New consultation could force employers to reveal race pay gap figures

Businesses could be forced to reveal their ethnicity pay gap statistics after an audit last year showed significant disparities in pay and promotion opportunities of different ethnic groups.

The Race Disparity Audit  found that unemployment among black, Asian and minority ethnic people was nearly double that of white Britons.

Announcing a consultation on mandatory pay reporting, Theresa May said:

“Every employee deserves the opportunity to progress and fulfil their potential in their chosen field, regardless of which background they are from, but too often ethnic minority employees feel they’re hitting a brick wall when it comes to career progression.”

“Our focus is now on making sure the UK’s organisations, boardrooms and senior management teams are truly reflective of the workplaces they manage, and the measures we are taking today will help employers identify the actions needed to create a fairer and more diverse workforce.”

The consultation will run until January to allow businesses to share views on what information should be published.

May also unveiled a Race at Work Charter aimed at increasing recruitment and career progression of ethnic minority employees.

The charter has already been signed by high-profile public bodies and businesses including NHS England, Lloyds Banking Group, Saatchi & Saatchi, KPMG, RBS, the Civil Service.

Public sector bodies including the armed forces, schools and the police force will be told to set out plans on how they will increase the proportion of leaders from ethnic minority backgrounds.

The race pay gap reporting is intended to mirror elements of the gender pay gap regulations, proposing the same threshold of 250 employees or above for mandatory reporting.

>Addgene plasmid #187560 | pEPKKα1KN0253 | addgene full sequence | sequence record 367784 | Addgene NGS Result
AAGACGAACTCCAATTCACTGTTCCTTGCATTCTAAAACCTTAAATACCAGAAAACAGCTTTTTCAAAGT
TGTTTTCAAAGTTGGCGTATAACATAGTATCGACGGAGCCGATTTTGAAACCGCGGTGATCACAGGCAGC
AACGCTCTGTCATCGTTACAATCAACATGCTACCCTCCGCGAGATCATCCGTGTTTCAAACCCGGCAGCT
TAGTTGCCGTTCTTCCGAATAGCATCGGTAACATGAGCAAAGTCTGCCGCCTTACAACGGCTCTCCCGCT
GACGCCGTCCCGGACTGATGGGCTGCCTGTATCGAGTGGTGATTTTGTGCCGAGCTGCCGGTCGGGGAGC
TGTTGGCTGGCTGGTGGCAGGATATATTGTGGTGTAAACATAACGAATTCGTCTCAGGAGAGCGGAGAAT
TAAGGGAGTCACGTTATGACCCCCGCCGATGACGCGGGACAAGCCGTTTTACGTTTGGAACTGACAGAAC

Commenting in response to the government consultation on ethnicity pay reporting, Peter Cheese, CEO of the CIPD, comments:

“The CIPD has consistently highlighted the need for organisations to be more transparent about how they report on the diversity of their workforce and how they reward, manage and develop their people as a catalyst for creating more diverse and inclusive workplaces.

“We fully support the principle behind ethnicity pay gap reporting and the need for meaningful action in this area that will drive genuine change.  It is crucial that the insights and views of employers are fully taken into account during the consultation, for any new law in this area to truly create more inclusive workplaces.

“There are many challenges and complexities to consider when collecting, analysing and reporting data on ethnicity so there will be a need to provide in depth information, advice and guidance for employers. The CIPD will be leading the development of such support for the HR and people management community.

“It is also important to remember that ethnicity pay gap reporting will only have a positive effect if it leads to changes in how employees from a minority ethnic background are recruited, managed, developed and promoted. This is why there is a need for employers to report on their action plan in response to their ethnicity pay gap data if the proposed new legislation is to act as a game changer.

“We believe that work should work for everyone. There needs to be more people from different backgrounds in senior level positions in the public and private sector and role models for the next generation. That’s why we’re delighted to sign the new Race at Work Charter, which builds on our commitment to championing better work and working lives for people and society.”



  1. I think employers with less than 250 employees should also be reporting on gender pay gap as well as race pay gap.

  2. We don’t ask for, or record, our employees’ race/ethnicity/sexual orientation etc & would not wish to spend time and effort asking intrusive questions.